Garth Brooks Opens Up About Why He Walked Away From Fame In 2000

FILE - In this Nov. 17, 2014 file photo, Garth Brooks attends the 2014 ASCAP Centennial Awards, benefiting the ASCAP Foundati
FILE - In this Nov. 17, 2014 file photo, Garth Brooks attends the 2014 ASCAP Centennial Awards, benefiting the ASCAP Foundation and its music education, talent development and humanitarian activities, at the Waldorf-Astoria in New York. Brooks has canceled a Thanksgiving appearance on NBC's "Tonight" show because he said it "seemed distasteful" given the reaction to the decision not to prosecute Ferguson police officer Darren Wilson for the shooting of Michael Brown this summer. NBC on Wednesday, Nov. 26, confirmed the postponement, saying Brooks was being replaced on the show by Whoopi Goldberg and Tom Colicchio. (Photo by Stephen Chernin/Invision/AP, File)

Country superstar Garth Brooks retired from music in 2000 to focus on his family. Now, with a comeback on the horizon as his ninth studio album, "Man Against Machine" just went platinum, the 53-year-old singer opened up to People magazine about why he walked away from fame.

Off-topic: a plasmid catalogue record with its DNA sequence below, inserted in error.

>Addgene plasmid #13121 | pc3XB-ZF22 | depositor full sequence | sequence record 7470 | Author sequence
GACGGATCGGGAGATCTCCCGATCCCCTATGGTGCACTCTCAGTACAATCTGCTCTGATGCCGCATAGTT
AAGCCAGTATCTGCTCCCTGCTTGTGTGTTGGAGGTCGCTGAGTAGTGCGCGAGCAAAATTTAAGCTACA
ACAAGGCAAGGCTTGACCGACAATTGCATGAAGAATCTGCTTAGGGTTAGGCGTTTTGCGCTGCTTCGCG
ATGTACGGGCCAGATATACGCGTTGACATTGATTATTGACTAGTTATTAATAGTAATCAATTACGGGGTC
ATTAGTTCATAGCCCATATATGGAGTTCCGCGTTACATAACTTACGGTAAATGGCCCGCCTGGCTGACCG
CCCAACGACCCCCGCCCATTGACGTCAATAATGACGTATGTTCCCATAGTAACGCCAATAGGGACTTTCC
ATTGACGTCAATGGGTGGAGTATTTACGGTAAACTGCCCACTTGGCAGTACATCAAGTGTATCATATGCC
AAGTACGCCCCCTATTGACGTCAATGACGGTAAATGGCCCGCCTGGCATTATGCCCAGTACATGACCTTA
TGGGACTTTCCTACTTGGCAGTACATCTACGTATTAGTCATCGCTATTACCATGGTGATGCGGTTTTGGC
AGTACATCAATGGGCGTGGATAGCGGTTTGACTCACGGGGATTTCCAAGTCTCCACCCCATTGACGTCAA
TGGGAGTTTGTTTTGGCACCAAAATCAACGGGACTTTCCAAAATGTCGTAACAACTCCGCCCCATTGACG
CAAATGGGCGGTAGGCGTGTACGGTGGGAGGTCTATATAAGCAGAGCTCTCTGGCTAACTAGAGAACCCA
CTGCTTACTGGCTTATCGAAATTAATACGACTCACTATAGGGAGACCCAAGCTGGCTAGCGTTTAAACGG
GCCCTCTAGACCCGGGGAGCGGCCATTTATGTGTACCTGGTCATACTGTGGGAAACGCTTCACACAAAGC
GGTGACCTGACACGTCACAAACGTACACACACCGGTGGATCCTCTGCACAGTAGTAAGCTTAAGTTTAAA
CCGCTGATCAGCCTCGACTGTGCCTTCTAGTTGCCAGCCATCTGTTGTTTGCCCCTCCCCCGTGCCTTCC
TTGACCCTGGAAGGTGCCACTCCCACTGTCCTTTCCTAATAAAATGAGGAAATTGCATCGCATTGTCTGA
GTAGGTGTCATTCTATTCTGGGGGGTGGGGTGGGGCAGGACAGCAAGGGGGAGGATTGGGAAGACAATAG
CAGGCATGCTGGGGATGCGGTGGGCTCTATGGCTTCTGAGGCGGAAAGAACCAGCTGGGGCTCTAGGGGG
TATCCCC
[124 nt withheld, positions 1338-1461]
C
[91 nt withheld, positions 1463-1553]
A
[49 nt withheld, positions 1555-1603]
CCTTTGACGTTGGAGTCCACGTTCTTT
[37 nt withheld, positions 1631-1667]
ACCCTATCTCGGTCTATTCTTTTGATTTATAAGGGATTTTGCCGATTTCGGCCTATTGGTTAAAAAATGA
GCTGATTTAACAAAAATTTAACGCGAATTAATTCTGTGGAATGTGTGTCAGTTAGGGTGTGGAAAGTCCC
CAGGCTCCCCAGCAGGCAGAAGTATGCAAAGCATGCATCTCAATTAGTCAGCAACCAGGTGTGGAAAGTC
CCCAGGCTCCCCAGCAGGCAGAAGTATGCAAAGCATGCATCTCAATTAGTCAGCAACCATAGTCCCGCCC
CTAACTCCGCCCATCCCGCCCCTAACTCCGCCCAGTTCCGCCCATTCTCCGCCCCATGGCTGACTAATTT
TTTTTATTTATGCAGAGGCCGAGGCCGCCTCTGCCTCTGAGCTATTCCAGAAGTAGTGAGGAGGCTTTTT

"People said, 'How could you walk away from music?' But being a dad -- there's nothing that can touch that," he told the magazine, explaining that he left the limelight to spend time with his three daughters from his first marriage, to Sandy Mahl.

Brooks went from playing his biggest hits at sold-out stadiums to playing stay-at-home single dad. In 1999, he separated from Mahl and moved with his daughters into a small bunkhouse on his ranch in Oklahoma. It was a change the singer says took some getting used to.

At first Brooks said he'd "just stare" at his kids, explaining, "I knew their sweet faces and their dispositions. But I didn't know who they were."

Over time, the family adjusted, and Brooks even became a regular soccer dad.

"You start being a part of the community," he told the magazine. "The dads across the soccer field looked at me as a dad just like them. And I was very grateful."

But these days, now that all of his children have graduated high school, he's dealing with empty-nest syndrome. Unlike most parents, however, he's keeping himself busy with a world tour with wife Trisha Yearwood. Last July, the singer announced his triumphant return to music with a three-year global tour and a new record deal with Sony Music Nashville.

Touring with Yearwood has also helped with that transition. "Thank God I'm with the love of my life," he said. "That's why I know I'm right where I'm supposed to be."